Growing numbers of elderly people are suffering from self-neglect, which can leave them living in vermin-infested homes while they fail to eat properly.
Their plight can put them at risk and in danger if they are hoarding animals, or perhaps objects that could cause a fire, a meeting hosted by Sage Advo- cacy revealed.
Dr Mary Rose Day, co-author of the r[port Self-Neglect In Older Adults, said an ageing population, rising levels of dementia and functional decline are key factors triggering the rise.
In extreme cases, the person can live in squalor with no running water or electricity, and a growing feature is the hoarding of pets.
The problem has been raised in the wake of the recent discovery of a number of older people who had been dead for some time in their homes before being found.
The High Court heard earlier this month about a woman who suffered "extreme self- neglect" and lived in a "squalid" home. Carers refused work there because of its condition.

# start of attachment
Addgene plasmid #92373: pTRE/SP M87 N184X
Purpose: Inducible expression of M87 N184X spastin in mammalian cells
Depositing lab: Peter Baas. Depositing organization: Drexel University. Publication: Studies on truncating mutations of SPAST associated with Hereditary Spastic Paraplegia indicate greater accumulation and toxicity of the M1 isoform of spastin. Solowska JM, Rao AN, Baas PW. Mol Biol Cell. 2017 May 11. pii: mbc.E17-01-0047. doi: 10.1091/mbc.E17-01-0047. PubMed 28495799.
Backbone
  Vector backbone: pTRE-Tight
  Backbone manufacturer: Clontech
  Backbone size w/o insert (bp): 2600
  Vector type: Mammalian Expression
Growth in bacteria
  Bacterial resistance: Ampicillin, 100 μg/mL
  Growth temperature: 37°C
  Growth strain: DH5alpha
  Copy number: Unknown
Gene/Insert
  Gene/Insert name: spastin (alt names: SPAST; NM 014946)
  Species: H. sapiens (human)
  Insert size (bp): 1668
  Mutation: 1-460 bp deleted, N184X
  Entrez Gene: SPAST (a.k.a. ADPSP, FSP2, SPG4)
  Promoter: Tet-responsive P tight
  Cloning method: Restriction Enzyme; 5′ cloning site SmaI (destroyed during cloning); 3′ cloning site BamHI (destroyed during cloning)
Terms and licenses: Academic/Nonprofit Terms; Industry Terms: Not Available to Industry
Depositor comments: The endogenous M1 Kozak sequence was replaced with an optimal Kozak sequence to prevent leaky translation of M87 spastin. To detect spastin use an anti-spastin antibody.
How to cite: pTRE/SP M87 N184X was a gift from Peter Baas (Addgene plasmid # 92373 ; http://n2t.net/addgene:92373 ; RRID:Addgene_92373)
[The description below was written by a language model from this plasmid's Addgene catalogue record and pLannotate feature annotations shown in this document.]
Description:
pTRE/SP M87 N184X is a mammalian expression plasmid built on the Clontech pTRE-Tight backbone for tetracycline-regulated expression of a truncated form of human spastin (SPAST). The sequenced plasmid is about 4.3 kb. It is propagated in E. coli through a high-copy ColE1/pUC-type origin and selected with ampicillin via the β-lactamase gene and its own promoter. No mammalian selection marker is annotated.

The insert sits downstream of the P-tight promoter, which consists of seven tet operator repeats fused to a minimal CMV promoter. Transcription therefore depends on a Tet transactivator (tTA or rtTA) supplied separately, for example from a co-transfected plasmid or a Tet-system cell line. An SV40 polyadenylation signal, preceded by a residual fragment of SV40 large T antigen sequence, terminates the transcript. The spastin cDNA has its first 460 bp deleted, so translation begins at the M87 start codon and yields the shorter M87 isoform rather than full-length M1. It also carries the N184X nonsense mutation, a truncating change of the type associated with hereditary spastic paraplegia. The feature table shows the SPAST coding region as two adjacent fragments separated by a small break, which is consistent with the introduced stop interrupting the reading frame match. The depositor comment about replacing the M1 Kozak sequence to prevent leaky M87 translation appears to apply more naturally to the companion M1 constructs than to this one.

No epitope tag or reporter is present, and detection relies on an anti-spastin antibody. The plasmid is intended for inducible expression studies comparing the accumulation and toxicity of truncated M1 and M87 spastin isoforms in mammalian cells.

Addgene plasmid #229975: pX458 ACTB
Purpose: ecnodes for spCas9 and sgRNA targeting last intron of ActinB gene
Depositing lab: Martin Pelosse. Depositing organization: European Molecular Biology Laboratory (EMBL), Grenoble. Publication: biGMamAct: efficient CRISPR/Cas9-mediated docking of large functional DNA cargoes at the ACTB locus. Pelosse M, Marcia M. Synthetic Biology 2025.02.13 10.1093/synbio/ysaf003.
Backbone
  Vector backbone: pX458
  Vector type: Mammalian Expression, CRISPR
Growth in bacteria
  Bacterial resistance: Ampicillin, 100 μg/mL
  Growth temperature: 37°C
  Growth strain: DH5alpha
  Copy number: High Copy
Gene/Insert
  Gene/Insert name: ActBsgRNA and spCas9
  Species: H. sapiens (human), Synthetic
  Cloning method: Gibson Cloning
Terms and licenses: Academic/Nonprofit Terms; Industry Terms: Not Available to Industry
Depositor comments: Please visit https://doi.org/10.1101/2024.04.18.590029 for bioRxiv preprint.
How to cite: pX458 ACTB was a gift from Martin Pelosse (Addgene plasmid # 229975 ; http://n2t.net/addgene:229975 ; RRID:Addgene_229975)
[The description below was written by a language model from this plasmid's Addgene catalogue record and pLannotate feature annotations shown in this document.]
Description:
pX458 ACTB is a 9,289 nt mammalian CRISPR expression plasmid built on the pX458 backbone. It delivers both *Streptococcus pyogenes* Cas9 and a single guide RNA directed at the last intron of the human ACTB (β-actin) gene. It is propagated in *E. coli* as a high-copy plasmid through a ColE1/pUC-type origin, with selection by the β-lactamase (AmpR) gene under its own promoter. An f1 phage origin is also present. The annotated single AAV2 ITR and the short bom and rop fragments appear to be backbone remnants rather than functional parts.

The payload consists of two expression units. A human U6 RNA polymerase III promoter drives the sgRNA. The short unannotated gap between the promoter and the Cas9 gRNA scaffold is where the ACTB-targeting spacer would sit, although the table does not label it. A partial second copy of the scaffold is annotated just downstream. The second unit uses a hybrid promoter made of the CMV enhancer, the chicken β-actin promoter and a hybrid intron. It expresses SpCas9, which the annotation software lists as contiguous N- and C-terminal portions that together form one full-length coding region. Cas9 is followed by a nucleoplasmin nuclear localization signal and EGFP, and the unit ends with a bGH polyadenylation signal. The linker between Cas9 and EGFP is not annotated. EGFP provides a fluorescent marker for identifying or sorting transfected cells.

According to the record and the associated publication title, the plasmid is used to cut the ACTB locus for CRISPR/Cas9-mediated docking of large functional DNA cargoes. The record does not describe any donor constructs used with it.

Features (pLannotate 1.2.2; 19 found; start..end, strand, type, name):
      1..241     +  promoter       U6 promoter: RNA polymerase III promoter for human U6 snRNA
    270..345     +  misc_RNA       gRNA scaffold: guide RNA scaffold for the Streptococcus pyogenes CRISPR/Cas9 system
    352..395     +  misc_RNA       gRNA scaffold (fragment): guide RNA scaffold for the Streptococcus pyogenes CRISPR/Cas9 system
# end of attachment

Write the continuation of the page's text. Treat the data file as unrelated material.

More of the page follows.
There were 483 cases of self-neglect recorded by the HSE last year, but it is claimed they only make up extreme cases and the true prevalence of the "hidden illness" is much higher.
"It happens behind closed doors. It's the iceberg effect - only when someone maybe has a fall do we see how they have been living," said Dr Day, a former public health nurse.
"They might have been attending hospital appointments but their home environment was unknown."
In some cases they may have broken relationships with relatives and can be suffering depression or addiction.
One of the features can be someone who has several health problems and is not coping with a decline in physical function.
"It is one of the most chall- enging issues a health profess- ional can encounter," Dr Day added.
"People have a right to their own self-determination and to make their own choices."
The difficulty for the nurse or doctor is to try to balance safeguarding with the person's own autonomy.